Compared with other injury-related legal claims, a medical malpractice lawsuit is usually a fairly complex undertaking. That's true in every state, not just Louisiana. For one thing, legal issues and medical evidence can get very complicated very quickly in these cases, and the plaintiff (the injured patient, or his or her legal representative) needs to understand special proof requirements. Then there's the lawsuit-filing deadline to contend with, and statutory compensation limits (the "damages" cap) to keep in mind. In this article, we'll look at a number of Louisiana laws that could have a big effect on a medical malpractice lawsuit.
A statute of limitations is a state law that sets a limit on the amount of time you have to file a lawsuit after you have suffered some type of loss or injury. There are different deadlines depending on the kind of lawsuit you want to file.
Like a lot of states, Louisiana has a dedicated statute of limitations for a medical malpractice lawsuit, and it specifies that the injured patient must file their claim within one year of the health care provider's harmful action (or failure to act) that forms of the basis of the case. Or, if the malpractice is not known of right away, the case must be filed within one year of the date on which it is actually (or could reasonably have been) discovered by the plaintiff. Keep in mind that if you are relying on this so-called "discovery rule," as the plaintiff you have the burden of proving that you did not discover, and you could not have reasonably discovered, the occurrence of the malpractice until the time when you finally took action.
You can read the full text of Louisiana's medical malpractice statute of limitations online at Louisiana Revised Statutes section 9:5628.
The Louisiana law goes on to mandate that every medical malpractice lawsuit "be filed at the latest within a period of three years from the date of the alleged act, omission, or neglect." This is known as a "statute of repose," and it means that no lawsuit can be filed if more than three years have passed since the malpractice occurred, no matter how serious the medical error might have been, and regardless of whether the patient had a reasonable opportunity to discover that he or she was harmed by it.
Having read all of this, you may be wondering what happens if Louisiana's statute of limitations deadline has passed, but you try to file your medical malpractice lawsuit anyway. In that scenario, it’s a safe bet that the doctor or health care facility you're trying to sue will ask the court to dismiss the case, and the court will grant the request. If that happens, that will be the end of your lawsuit. That’s why it’s so important to understand the medical malpractice statute of limitations.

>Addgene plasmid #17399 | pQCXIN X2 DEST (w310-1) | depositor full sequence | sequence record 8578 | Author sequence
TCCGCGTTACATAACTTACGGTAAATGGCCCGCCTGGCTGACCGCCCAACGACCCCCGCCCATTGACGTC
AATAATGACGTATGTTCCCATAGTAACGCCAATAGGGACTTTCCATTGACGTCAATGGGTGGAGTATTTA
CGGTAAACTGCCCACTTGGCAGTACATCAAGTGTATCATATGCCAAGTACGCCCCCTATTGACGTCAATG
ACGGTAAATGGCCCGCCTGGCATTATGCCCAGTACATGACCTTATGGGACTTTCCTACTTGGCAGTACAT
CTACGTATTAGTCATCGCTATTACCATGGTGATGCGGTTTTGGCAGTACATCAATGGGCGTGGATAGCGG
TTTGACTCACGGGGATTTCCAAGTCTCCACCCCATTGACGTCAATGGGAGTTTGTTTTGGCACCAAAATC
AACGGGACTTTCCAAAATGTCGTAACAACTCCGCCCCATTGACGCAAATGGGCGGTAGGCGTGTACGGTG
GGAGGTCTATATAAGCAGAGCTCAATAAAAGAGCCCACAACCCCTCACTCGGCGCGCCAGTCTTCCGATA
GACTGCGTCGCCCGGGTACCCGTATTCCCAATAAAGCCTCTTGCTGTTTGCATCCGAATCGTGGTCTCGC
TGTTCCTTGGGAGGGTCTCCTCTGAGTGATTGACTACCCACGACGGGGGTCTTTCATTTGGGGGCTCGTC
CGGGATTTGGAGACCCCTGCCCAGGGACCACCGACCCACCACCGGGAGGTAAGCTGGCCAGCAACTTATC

Louisiana Revised Statutes section 9:2794 sets out the elements of a medical malpractice lawsuit in Louisiana, in terms of establishing liability.
The plaintiff has the burden of proving the defendant health care provider's legal liability "by a preponderance of the evidence" -- meaning the plaintiff must show that it's "more likely than not" that the defendant committed malpractice.
In order to do this, the plaintiff must typically:
Like a lot of states, Louisiana has a law on the books that limits (or "caps") medical malpractice damages, effectively limiting the amount of money that a successful plaintiff can receive, even after a jury has heard all the evidence at trial and found the defendant liable for medical malpractice. And Louisiana is pretty unique among states in that it has enacted a cap on the total amount of compensation available to a plaintiff, not just a limit on certain categories of damages (like those related to the patient's pain and suffering).
Specifically, according to Louisiana Revised Statutes section 40:1231.2, the state limits total damages awards to $500,000 in medical malpractice cases, with the exception that costs of future medical care are not subject to the cap.
The Louisiana Supreme Court has reviewed the constitutionality of this cap -- and upheld it in the face of challenges by medical malpractice plaintiffs -- as recently as 2012.
One twist to this cap is that any amount over $100,000 will be paid out through the Louisiana Patient’s Compensation Fund, an insurance-type fund that automatically covers all state health care providers (public hospitals and associated physicians), and includes private doctors and other health care providers who have met certain eligibility requirements.
If you're looking for more specifics on Louisiana's medical malpractice laws and how they apply to your potential case, it may be time to discuss your situation with an experienced medical malpractice attorney in your area.